Indigenous and Newcomer Friendships: Saskatoon stories of reconciliation
On February 1 and 2, KAIROS’ Alfredo Barahona travelled to Saskatoon to attend the second Indigenous and Newcomer Friendships for a just and inclusive community event. The first was in Fredericton in October 2017, with more to come in Thunder Bay, Winnipeg and Edmonton. KAIROS believes Canada’s future can be strengthened by building relationships of respect and solidarity between newcomers and Indigenous peoples.
Here is Alfredo’s reflection on his time in Saskatoon.
Thursday, February 1- Community Café: Reconciliation, Building relationships and Understanding
It was minus 25 in Saskatoon on February 1, but the thought of meeting with Indigenous people and newcomers to explore reconciliation warmed me up. I walked to the Saskatchewan Intercultural Society for the Community Café: Reconciliation, Building relationships and Understanding, the first of four events KAIROS has organized with support from Canadian Heritage’s Canada 150 Fund.
Elder Leona Tootoosis from the Poundmaker First Nation welcomed us and offered a prayer to open the event:
“I prayed in my own language for a good gathering. We really need this. I am glad this is happening. Hope this will happen in other places.”
I think to myself: “And I am so glad to hear from an Elder that we need this and that it should happen in other places.” I remember how in New Brunswick, Maliseet Elder Alma Brooks from St. Mary’s First Nation said the same thing. I am so grateful to be able to witness reconciliation in action between Indigenous peoples and newcomers across this land.
Traditional music played by Anas Mohamad, a six grader and refugee from Syria, mixed with the voices of people in the back of the hall and made the place feel alive. Delicious food including Bannock was served in the middle of the room.
Twelve circles with chairs invited the guests to join conversations about what reconciliation means, led by an Indigenous or newcomer story teller.
In one of the circles someone asked: “Do you actually need to say the word reconciliation to practice reconciliation?” Good question.
Harold Johnson, a Cree author and lawyer, spoke about Cree law and Canadian law.
“The Constitution of 1982, where Canada recognizes Indigenous peoples’ right to their land, is upside down,” he said to a circle of mostly newcomers. “We had rights to our land before Canada existed. The Treaties are sacred agreements to share this beautiful land.”
In another circle, Raven Sinclair, a Nehiyaw-Cree from George Gordon First Nation said: “I want to know about your journey. Because I know that behind every refugee or immigrant there is a story. I want to know what is behind your decision to come here. I want to know about you.” Again, that was almost word for word what Alma Brooks said to newcomers in New Brunswick.
At the end I thanked the organizers and participants. I told them how thankful I was to witness what they are doing in their communities, and how I could feel my emotions running through my veins to be there with them. Being with them inspired me especially as I was about to leave for Edmonton to help prepare for the Indigenous and Newcomer Friendships event in March.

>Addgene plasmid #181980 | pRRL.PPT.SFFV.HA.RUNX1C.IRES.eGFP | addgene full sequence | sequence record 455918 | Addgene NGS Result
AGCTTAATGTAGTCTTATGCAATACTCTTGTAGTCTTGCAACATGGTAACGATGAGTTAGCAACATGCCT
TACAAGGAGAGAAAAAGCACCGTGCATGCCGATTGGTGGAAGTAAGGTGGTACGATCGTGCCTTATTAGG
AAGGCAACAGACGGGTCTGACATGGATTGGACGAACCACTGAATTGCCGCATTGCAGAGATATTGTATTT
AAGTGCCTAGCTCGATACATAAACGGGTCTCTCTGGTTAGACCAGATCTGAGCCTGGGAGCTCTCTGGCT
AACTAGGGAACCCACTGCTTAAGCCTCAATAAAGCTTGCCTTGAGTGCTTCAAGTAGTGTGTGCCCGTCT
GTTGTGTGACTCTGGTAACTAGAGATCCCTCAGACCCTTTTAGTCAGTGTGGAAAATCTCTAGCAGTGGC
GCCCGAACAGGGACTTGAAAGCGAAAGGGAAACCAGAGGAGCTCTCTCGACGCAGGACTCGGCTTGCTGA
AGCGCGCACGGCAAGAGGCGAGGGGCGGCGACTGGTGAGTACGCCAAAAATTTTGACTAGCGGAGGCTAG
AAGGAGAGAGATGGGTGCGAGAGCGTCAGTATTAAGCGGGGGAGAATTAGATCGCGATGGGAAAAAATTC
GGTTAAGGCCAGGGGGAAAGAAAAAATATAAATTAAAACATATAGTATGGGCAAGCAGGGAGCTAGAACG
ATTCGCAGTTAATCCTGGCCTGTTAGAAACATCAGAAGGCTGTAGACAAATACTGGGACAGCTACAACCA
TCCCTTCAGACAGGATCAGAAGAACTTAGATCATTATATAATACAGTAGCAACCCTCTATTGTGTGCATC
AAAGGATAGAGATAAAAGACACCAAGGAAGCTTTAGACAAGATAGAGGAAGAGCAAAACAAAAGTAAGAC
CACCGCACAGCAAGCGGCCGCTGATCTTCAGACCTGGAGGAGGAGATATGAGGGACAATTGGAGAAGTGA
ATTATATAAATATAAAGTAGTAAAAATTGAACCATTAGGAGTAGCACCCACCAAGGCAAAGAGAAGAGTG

Friday February, 2 – Sharing our Common Ground
At 8:30 in the morning I walked to the Saskatoon Indian and Métis Friendship Centre. Again it was minus 25 but with the wind chill it felt like minus 36!
One side of the Centre’s gym was covered with blankets for the KAIROS Blanket Exercise. Tables and chairs to accommodate small group discussions were set up on the other side of the gym.
“Good Morning Creator Great Spirit, Mother Earth, Ancestors in the Spirits work, Grand Fathers and Grand Mothers. Miigwetch for the light, the water, the land and the people we are here with today. Give us courage to learn to live together and respect one another.” This was Elder Walter Linklater opening the KAIROS Blanket Exercise and welcoming newcomers to the traditional homeland of the Métis, and Treaty Six territory.
After the KAIROS Blanket Exercise we were treated to traditional dance. First there was a Round Dance led by the Linklater family. Lyndon Linklater, a Cree and Ojibwa traditional knowledge keeper and story teller, was on the hand drum. Then Randi from Big Stone Cree Nation offered beautiful solo dances. Before she danced, Randi said:
“I was taught to pray for myself, my family, Mother Earth, people who are suffering many illnesses, while I am dancing.” Then a group of dancers from Russia shared a beautiful traditional dance.
But this event wasn’t only about admiring each other’s dances. We learned why we dance and reflected on why we are here and how we share common struggles in our history.
“Reconciliation, that’s what you are doing here today,” said Lyndon.” You invite us to share our culture with you. You invite others to come and share with you. We all want to be happy. But we are mean to one another sometimes because of the colour of our skin, because of the way we talk. But we are trying to get better. I am so happy you invited my father to come and pray before we started the activities today.”
Photo courtesy of Saskatoon Open Door Society.
We acknowledge the financial support of the Government of Canada.